DMARC email authentication - how UK law firms are protecting clients, data and insurance premiums

1 min. read


Throughout cybercrime’s relatively brief history, there have been a handful of key moments at which entire industries have been jolted into viewing the problem in an entirely new light.

For the legal sector, this moment arrived in July 2018 with the publication of a joint National Cyber Security Centre (NCSC) and Law Society report. The report, ‘Cyber Threats to the UK Legal Sector’, revealed that not only had three in five law firms reported an information security incident in the previous 12 months, but that one of the legal partners received over 11,500 phishing emails per month into his/her inbox. This amounted to 575 email threats landing amongst all the legitimate emails nearly every working day.

Phishing emails can take many forms, from purportedly being sent from the senior partner at the firm asking for confidential documents[1] to be sent to them or for an invoice to be paid, to a third party in a conveyancing chain requesting funds be redirected to a new holding account.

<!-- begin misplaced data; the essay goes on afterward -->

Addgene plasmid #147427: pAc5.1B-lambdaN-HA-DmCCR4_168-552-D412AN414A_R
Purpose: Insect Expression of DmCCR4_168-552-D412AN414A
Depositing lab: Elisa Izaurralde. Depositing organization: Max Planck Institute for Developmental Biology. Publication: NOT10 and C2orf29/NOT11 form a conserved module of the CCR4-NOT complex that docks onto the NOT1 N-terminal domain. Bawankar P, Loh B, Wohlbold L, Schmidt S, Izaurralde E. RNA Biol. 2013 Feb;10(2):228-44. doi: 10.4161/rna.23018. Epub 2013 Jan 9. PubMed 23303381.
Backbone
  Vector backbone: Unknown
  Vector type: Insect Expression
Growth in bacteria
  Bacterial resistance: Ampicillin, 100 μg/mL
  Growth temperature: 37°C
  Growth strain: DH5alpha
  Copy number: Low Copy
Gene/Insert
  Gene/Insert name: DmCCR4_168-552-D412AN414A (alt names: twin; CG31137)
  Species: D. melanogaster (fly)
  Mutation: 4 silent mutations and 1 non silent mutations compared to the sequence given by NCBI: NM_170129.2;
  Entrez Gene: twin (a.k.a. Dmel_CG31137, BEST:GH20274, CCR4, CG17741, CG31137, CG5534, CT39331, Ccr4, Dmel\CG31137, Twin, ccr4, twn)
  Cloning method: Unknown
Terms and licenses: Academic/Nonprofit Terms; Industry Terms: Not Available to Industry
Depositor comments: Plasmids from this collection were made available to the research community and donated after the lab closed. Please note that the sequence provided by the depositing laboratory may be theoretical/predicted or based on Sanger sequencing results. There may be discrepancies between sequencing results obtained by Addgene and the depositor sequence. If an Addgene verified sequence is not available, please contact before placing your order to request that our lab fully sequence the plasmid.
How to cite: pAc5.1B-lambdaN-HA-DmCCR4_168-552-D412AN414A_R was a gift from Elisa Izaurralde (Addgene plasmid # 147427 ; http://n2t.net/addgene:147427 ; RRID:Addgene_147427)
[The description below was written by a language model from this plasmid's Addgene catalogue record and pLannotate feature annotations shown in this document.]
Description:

The threat can seemingly come from anyone internally, or from a supplier, partner or client - it is fairly straightforward for anyone with minimal coding knowledge to impersonate a domain and send out emails impersonating anyone. And these are only a few examples of business-related emails. Throw in personal emails on the firm’s network and the risk of cyber threats increases exponentially.

DMARC (domain-based messaging, authentication, reporting and conformance) is a globally-recognised industry standard that authenticates the email sender ensuring that a hacker cannot impersonate the law firm’s domain, and thus commit email fraud. DMARC is one of the minimum cyber security standards required by the British Government of all departments and their contractors.

Already implemented by the leading law firms, the standard provides a method of email authentication enabling the email receiver to know that the email that landed in their inbox is from a legitimate sender. This in turn makes a fraudulent email more recognisable to the receiver or can even mean that these emails don’t make it to the mailbox at all, ensuring hackers are unable to reach the desired recipient. Without DMARC in place, law firms that fall victim to an attack are not covered by their insurance and will be subjected to greater premiums. This means that a phishing attack can continue to be detrimental to a firm long after the initial loss.

Law firms should view the NCSC’s report as a call to action and use the information provided to protect themselves. Cyber attacks are now commonplace and a matter of when not if. Once DMARC has been implemented, protection is guaranteed and any costs that may be incurred from acquiring DMARC will outstrip the financial consequences of a breach, a fine, or the loss of an insurance payout.

[1] The SRA Risk Outlook 17/18 contains a case study of a law firm whose HR Manager sent personnel details to a bad actor using a managing partner’s email address.